Running an audit can be a challenging task for charity finance managers, particularly as audits need to be fitted around the day job. Managers need to ensure 'business as usual', but also plan effectively to ensure deadlines are met and the whole audit process is as stress-free as possible...
I always recommend that audits are treated as projects, with a system and processes in place to ensure that deadlines are met, audit fees are carefully managed (and don’t escalate), that the process is as smooth as possible and that a quality document is produced on time.
There are three components of a good project - the planning, the resourcing and the action plan.
The first step is to create a timetable that includes all of the key deadlines spanning the project. These would include: planning meetings with auditors, the date of the year-end close down of the finance system, when the first draft of the accounts will be sent, the start of the fieldwork, the clearance meeting, the board and sub-committee meetings to approve the financial statements, the submissions to Companies House and the Charity Commission etc.
Managers need to think carefully about the time frame, work backwards from the deadlines and be realistic about the amount of work and resources needed. Other considerations are the people who will be involved in the process and the time needed for them and others to review the accounts and information given to the auditors.
Learning from experience
Any organisation who has undertaken an audit can learn from their own experience. What were the pressure points? How long did the process take? What were the key challenges? Are there any processes that can now be automated?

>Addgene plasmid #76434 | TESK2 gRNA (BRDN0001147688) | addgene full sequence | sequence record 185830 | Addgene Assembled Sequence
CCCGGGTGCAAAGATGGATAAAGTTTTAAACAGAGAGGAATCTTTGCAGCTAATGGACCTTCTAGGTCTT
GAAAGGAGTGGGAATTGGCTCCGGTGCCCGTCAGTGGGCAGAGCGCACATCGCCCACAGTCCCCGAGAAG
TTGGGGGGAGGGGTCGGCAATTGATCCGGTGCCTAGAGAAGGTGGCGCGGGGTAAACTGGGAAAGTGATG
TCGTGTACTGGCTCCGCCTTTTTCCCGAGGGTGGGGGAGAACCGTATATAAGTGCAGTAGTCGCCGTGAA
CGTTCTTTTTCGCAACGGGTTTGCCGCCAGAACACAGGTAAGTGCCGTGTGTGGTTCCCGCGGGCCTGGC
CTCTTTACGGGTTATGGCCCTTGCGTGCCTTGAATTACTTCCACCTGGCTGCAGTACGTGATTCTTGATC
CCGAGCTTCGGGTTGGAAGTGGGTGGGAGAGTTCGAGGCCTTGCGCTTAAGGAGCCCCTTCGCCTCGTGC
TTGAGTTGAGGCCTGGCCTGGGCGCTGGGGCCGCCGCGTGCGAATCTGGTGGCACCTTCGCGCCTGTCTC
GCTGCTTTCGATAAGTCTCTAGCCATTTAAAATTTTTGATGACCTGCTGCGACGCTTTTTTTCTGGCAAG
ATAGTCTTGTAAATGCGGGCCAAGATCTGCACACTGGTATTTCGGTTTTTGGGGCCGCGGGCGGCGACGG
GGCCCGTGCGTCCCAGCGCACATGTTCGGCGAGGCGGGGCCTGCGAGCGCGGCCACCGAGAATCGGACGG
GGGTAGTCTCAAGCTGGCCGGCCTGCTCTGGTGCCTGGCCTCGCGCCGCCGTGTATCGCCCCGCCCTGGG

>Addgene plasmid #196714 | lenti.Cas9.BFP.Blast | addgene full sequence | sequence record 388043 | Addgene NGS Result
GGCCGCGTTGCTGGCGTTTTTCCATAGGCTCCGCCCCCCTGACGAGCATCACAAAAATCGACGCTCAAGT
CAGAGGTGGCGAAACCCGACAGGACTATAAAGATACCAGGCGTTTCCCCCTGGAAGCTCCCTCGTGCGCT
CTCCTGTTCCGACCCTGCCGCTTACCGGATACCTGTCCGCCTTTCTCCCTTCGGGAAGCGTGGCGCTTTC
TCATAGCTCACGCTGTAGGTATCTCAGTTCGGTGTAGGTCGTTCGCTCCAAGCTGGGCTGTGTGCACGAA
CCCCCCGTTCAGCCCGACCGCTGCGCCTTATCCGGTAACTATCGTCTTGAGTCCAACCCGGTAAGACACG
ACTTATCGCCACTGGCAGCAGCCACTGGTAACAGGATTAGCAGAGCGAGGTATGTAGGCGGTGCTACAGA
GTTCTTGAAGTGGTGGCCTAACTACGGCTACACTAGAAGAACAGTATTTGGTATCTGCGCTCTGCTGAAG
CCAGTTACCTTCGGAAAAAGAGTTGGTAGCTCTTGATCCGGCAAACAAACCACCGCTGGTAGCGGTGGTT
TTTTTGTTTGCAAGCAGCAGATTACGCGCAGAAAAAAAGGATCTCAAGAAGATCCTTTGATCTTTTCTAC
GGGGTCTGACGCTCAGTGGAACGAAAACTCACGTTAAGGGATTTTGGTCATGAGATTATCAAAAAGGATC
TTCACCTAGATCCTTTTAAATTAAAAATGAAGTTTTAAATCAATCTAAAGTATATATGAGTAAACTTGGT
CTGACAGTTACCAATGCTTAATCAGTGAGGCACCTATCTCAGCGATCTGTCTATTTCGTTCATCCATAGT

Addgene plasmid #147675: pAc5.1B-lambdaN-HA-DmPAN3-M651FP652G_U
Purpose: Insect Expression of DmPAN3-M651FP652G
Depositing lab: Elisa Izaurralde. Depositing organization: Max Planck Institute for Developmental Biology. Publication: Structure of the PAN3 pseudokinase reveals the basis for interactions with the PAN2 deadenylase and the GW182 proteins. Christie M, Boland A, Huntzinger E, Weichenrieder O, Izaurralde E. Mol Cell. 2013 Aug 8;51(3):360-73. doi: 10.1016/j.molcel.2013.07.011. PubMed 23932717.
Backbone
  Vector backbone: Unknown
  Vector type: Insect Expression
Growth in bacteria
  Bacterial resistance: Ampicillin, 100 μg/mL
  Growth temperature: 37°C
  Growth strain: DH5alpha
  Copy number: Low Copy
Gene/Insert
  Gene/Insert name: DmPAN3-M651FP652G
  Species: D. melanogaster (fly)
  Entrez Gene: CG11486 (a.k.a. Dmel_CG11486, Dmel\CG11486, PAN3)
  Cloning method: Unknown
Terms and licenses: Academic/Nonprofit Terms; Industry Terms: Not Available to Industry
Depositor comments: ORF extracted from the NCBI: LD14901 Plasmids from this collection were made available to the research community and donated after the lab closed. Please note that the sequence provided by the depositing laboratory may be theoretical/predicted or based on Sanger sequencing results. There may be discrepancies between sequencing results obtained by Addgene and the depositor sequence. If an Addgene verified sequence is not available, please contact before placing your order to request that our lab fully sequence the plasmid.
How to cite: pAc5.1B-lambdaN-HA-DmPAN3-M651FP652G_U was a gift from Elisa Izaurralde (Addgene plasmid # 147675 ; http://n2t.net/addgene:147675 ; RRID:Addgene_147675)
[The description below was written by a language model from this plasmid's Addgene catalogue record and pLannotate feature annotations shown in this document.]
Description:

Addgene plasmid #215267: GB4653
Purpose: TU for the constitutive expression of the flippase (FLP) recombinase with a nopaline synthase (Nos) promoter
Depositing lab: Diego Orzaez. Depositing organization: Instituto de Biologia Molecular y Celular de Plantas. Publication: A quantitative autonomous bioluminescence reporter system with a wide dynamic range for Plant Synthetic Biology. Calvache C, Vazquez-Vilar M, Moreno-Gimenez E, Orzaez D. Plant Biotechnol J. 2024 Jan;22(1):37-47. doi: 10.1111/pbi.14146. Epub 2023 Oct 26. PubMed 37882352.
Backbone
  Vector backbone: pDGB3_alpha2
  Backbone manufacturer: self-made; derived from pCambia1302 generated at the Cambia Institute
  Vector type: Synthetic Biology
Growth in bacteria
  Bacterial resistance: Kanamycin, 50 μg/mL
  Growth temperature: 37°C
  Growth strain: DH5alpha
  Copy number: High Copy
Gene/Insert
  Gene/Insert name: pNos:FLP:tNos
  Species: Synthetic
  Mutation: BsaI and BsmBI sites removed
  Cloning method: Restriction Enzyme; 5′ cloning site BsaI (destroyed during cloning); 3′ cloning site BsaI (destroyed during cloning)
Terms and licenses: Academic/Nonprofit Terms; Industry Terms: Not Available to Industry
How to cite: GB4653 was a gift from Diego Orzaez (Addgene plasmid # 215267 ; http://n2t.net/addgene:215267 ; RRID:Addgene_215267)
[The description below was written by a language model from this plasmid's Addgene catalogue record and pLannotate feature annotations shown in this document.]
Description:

It’s a good idea for organisations to establish a timetable as soon as possible after the previous year-end, so that lessons learned can be incorporated. For example, could the time between the audit and final circulation of accounts be extended? Another recommendation is for charities to organise a debrief with their auditors to see what worked well and where improvements could be made next time.
Including auditors in your planning
It's always helpful to plan for an audit with the auditors themselves. This planning process could include reviewing the auditors’ information from the previous year, discussing the information required and areas where you or the auditors could do better this time around. The planning meeting with the auditors is also the place to discuss any issues, as the audit will be far smoother if there are no surprises.
Other considerations are who needs to be involved in the process, and the information, training and support they might need from finance.
Key parties to involve are the budget holders throughout your organisation, the senior management team, who must take ownership of the financial statements and any issues raised by the auditors and the board of trustees – it is their report and accounts.
Other staff include the communications team, who may be able to use the statutory accounts as a communication tool. They will be involved in developing the trustees’ report. HR and facilities also need to provide information for the notes in the statutory accounts and the auditors will need information from them and may want to talk to them during the audit.
There are also third parties to consider including bankers, outsourced accountants, legal advisers, actuaries and investment managers.
Finally, it is important to engage staff outside of finance with your audit processes and results. This could be done by presenting the annual report to staff or preparing frequently asked questions they can access.
Create a detailed task list
Having a detailed action plan and to-do list will help to ensure the smooth running of the project, with tasks listed and key roles, responsibilities and deadlines included.
It’s about being organised and automating tasks where possible. Other time saving tips are ensuring that accounts are updated monthly, delegating responsibilities to key people and carrying out internal reviews to ensure any problems are resolved prior to the audit.
Auditors will always ask certain questions about variances in figures year on year, they will want to see staff contracts that match costs in the accounts, bank statements, breakdowns of all balance sheet items, trial balances that reconciles to the accounts and third party information to support the figures.
It's important to remember that a smooth audit is the result of careful planning and project management and a very detailed to do list.